NEW ORLEANS (AP) — Smoking in bars and casinos is coming to an end even in this notoriously freewheeling and fun-loving city where drinking on the street and watching a bawdy burlesque are the norm.
Starting at midnight Tuesday, smoking will no longer be permitted in bars, gambling halls and many other public places such as hotels, workplaces, private clubs and stores.
For many locals, a ban on smoking seemed unthinkable in this city that loves to tout itself as the capital of the laissez-faire attitude. The prohibition includes smoking electronic cigarettes indoors in public places.
“As other cities changed and we made no groans and moans, I thought we’d leave it alone,” said Glenn O’Berry, a 66-year-old bartender at Kajun’s Pub in Faubourg Marigny neighborhood. He sat smoking cigarettes at the bar’s long, curved counter on a recent quiet afternoon.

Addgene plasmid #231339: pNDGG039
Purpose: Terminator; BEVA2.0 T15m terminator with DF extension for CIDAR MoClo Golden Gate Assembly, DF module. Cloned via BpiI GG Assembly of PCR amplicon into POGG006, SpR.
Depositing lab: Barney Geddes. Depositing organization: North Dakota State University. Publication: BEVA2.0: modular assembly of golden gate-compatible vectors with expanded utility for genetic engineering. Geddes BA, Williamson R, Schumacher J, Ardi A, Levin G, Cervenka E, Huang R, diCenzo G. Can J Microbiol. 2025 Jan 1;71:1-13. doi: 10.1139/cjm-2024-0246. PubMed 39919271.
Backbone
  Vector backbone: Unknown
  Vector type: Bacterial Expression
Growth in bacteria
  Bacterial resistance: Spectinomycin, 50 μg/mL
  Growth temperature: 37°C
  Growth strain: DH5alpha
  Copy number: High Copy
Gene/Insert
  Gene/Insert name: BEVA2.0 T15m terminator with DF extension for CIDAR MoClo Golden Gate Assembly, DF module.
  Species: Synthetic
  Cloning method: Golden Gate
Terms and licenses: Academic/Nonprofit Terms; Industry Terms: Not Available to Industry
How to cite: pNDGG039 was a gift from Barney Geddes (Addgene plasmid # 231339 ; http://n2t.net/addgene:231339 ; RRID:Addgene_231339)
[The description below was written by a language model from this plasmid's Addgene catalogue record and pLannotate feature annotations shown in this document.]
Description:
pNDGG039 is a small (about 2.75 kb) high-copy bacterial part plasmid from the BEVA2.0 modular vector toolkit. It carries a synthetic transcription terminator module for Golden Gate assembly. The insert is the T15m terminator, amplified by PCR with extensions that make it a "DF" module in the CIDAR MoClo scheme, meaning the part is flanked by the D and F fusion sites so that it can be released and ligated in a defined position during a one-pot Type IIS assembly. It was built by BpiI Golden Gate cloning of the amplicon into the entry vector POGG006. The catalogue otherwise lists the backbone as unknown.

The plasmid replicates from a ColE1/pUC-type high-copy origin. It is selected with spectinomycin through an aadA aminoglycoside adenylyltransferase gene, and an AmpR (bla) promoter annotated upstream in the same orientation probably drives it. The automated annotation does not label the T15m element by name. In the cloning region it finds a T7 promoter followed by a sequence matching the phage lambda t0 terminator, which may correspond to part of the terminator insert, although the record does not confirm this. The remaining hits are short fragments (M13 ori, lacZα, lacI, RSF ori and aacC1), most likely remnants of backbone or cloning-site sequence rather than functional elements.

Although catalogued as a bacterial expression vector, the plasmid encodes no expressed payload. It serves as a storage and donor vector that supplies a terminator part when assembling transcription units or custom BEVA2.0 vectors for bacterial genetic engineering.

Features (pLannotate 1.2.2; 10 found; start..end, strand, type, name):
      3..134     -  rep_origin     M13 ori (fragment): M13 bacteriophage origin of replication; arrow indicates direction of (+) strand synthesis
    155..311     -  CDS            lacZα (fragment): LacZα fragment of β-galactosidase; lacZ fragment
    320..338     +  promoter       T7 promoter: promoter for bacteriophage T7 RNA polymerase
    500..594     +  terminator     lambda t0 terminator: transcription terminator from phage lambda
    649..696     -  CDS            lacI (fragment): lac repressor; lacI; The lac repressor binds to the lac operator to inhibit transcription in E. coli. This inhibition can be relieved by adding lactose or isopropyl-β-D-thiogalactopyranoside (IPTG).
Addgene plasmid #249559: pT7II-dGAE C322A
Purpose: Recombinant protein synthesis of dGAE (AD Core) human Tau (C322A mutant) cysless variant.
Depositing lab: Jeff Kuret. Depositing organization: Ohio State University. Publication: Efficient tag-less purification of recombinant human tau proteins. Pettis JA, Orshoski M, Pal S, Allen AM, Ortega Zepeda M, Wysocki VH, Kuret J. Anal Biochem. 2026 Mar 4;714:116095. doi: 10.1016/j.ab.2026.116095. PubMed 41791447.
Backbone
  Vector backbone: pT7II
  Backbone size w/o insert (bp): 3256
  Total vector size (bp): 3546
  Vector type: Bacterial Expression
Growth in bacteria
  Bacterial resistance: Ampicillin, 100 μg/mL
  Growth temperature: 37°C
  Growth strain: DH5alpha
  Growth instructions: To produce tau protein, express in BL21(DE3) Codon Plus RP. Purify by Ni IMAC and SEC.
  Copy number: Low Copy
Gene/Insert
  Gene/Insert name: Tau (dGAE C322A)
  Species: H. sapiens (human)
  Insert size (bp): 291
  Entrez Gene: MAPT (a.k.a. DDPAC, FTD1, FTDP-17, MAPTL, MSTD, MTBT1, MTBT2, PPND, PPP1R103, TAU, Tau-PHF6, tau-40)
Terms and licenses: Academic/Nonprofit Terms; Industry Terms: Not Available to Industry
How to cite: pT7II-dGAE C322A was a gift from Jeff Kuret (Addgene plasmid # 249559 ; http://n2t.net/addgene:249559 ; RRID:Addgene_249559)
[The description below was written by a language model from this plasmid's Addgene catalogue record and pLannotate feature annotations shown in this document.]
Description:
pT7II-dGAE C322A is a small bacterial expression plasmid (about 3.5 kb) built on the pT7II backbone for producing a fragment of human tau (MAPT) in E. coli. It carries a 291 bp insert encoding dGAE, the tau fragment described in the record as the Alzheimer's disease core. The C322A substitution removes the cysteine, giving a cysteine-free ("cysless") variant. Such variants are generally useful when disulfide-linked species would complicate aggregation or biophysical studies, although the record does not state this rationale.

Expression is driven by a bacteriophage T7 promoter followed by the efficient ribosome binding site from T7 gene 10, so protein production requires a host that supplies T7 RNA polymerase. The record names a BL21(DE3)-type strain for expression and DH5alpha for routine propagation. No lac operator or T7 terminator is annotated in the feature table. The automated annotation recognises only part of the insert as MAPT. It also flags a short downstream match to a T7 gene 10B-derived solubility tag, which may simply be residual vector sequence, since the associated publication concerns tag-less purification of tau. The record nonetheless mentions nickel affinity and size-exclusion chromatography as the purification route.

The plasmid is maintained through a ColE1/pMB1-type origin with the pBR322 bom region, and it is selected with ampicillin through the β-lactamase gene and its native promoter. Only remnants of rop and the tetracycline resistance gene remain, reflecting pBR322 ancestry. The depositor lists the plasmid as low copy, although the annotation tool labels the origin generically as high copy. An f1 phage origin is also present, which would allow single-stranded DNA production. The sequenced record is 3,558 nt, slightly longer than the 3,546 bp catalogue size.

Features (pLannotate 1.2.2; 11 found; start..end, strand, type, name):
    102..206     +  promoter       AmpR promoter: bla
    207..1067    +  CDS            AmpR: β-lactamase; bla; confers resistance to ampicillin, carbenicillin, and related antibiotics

O’Berry came to New Orleans in 1976 from Virginia and like so many other visitors was thrilled by the city’s tolerant attitude. Back then, he remembers being told he could drink alcohol on the street.
“That’s what made me fall in love with the city,” he said. “That freedom.”
He said the smoking ban would leave New Orleans “with a little bit less of that whimsical, devil-may-care attitude.”
The ban was passed over the objections of bar owners and Harrah’s New Orleans, the city’s major downtown casino. Last Friday, owners of the casino and dozens of other businesses filed a lawsuit seeking to stop the ordinance from taking effect. A state judge declined to stop the city from enforcing the ban but set a May 21 hearing on the matter.
“All we’ve been trying to do with this lawsuit is slow the process down,” said Alex Fein of the Court of Two Sisters restaurant and bar. “We don’t feel like they vetted the process enough.”
Business owners warn that the ban may cut into revenues by as much as 20 percent in the first year.
The City Council passed the smoking ordinance in late January and Mayor Mitch Landrieu quickly signed it into law. The city’s leaders are supporting the ban primarily as a health measure and say bans in other cities have not hurt business profits in the long run.
Associated Press writer Stacey Plaisance contributed material for this report.